I have a lot of co-workers who use sp_who and sp_who2 to see who’s in a given database. This is typically when they want to alter a database and need to get everyone out.
Two quick notes: If there are any locks of any type in a database then you can’t get the type of access (exclusive) needed to modify a database setting. And one of the output columns for sp_who and sp_who2 is dbname which is the current database.
Using sp_who and sp_who2 works .. usually. But there is an occasional problem. Because they are looking at the current database not database locks.
What does the current database mean? You set the current database when you use the USE command, the dropdown in the top left-hand corner of SSMS, specify an initial database when you connect to SQL or, last but not least, the default database associated with your login, again when initially making a connection. From what I’ve seen it has two effects.
- There is a shared database schema lock. (Unless the context is master or tempdb.)
This is why a lot of people will use sp_who and sp_who2 to check for problems when they want to get exclusive access to a database (to do an ALTER or something). Don’t worry though, it won’t have any effect 99% of the time, unless you are doing one those ALTERs.
- You don’t need to use a three part name. SQL assumes you mean the current database if you don’t specify otherwise.
How do I tell what the current database is? As I’ve said, a lot of people I know use sp_who and sp_who2. Not my favorite technique. Unless you dump the output into a temp table you can’t query it. You just have to skim through the output. Not a big deal when you have 10 or 20 connections. When you have a few hundred it becomes a bit more annoying, and if you have databases with very similar names it becomes even harder. So what’s my preference? Well, if you want to tell your own current database you can look in the top left hand corner of SSMS, or programmatically you can use DB_ID or DB_NAME and if you want to see everyone’s you can query the database_id column of sys.dm_exec_sessions. This way you can write a query like this to get everyone who’s database context is a specific database.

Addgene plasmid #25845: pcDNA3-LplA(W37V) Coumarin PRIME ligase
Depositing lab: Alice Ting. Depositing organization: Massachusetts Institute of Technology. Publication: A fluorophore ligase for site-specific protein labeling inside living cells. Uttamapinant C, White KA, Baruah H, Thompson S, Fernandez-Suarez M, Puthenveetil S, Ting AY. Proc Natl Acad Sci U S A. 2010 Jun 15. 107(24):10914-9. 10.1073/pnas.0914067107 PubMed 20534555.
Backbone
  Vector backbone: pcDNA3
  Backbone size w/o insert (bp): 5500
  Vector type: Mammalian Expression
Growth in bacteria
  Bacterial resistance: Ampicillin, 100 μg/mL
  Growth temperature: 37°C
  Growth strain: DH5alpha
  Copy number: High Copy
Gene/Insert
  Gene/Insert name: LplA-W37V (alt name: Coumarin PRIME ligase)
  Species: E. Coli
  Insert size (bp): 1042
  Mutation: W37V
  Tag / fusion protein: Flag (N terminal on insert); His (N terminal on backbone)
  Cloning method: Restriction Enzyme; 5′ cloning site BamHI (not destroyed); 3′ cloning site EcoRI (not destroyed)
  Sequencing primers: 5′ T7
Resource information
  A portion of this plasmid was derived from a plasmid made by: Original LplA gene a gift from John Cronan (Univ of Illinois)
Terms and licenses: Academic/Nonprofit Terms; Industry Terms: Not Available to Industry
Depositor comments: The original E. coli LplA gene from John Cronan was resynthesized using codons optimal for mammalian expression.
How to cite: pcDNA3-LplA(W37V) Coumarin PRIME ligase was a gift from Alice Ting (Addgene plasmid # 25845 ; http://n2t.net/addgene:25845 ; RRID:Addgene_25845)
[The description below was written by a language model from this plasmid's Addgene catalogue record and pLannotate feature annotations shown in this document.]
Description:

Much easier than sp_who right? But if we are trying to get everyone out of a database, this still isn’t really what we want to know. We want
What’s the difference? Well, any time need a lock in a database, one of the locks you’re going to get is a database lock. So what happens when you have a transaction that hits more than one database? For example, if I have this query in one session:
And then I run this in another session:
SELECT DB_NAME(resource_database_id), request_session_id, resource_type, request_mode, request_type FROM sys.dm_tran_locks WHERE resource_type = 'DATABASE' ORDER BY request_session_id;
You can see that my previous session (session_id = 53) has locks in more than one database. It actually has more than just those two locks but for these purposes, I only care about the DATABASE locks. You’ll also see that spid 54 has a database lock and my current session (55) doesn’t have any database locks.
There are a few things you should get out of this.
- sp_who and sp_who2 .. well .. I’m not going to say are terrable, but less than super useful.
- Database context is useful to know for your connection but probably not for someone else’s.
- You probably want database locks, which is something else entirly.